Dr. Phil's 6 Rules of Talking and Listening
When the subject matter is weighty and emotionally charged, find a place where you won't be distracted and can devote yourself entirely to talking and listening.
Pick Your Battles
People's willingness to listen goes down dramatically after the first criticism in a conversation. with each successive criticism, their defensiveness goes up and their receptivity goes down. By the third criticism, you might as well be talking to yourself. don't wander into saying, "And it also really bothers me that..." If there's something you need to address, stick with that point and deal with other issues another time.
Beware of Undoing
People will ratchet up their courage to say something extremely important, then sabotage their own communication by waffling. "You know, I think you're really mean and hurtful...and I know I probably bring that out in you." No; don't apologize for your real feelings. Deliver your message. Own it. then stay with it.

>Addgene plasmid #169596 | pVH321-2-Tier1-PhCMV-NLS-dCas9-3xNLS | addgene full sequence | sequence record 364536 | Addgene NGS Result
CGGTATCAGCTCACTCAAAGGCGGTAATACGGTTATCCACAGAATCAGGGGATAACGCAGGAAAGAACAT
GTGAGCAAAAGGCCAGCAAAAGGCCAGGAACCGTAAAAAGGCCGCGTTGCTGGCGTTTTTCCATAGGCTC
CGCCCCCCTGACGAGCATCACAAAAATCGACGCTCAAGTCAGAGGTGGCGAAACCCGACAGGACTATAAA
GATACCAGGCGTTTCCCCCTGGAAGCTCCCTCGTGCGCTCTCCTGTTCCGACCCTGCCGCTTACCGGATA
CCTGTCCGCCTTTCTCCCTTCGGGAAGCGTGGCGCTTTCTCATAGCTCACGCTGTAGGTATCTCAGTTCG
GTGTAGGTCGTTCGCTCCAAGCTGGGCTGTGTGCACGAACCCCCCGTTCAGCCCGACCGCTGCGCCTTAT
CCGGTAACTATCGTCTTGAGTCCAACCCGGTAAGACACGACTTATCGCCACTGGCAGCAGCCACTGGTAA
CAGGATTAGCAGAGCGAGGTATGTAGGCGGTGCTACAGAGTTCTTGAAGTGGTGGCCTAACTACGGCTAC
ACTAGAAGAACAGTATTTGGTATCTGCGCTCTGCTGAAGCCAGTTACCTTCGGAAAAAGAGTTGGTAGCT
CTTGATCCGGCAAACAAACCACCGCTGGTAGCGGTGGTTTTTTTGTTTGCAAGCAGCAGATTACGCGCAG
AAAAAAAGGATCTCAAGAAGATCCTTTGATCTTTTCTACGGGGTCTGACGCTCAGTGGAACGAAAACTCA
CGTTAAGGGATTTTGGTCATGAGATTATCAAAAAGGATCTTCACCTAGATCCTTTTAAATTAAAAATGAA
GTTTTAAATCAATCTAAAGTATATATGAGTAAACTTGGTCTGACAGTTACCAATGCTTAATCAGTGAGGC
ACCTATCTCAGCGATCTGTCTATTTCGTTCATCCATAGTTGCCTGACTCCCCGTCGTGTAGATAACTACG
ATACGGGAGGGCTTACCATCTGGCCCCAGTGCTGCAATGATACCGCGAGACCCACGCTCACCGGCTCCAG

Make Use of "Minimal Encouragers" to Let Your Partner Know He Is Being Heard
Minimal encouragers are the very least you must express to make sure the speaker knows you're listening to him. They are very simple: Make eye contact, nod your head, say things like, "Uh-huh; right; gotcha." what that says to the other person is "All right, I hear you. Keep going." Let him know that he's not speaking Greek to you.
Don't Disguise Your Feelings in a Question
"Are you going out with your buddies this Friday—again?" Really, what you're trying to say is that you want to spend more time with your partner. When your message is true, the response will be, too.
How to say the hard things
3-step plan to take the fear out of confrontation
Starting to sound like a broken record?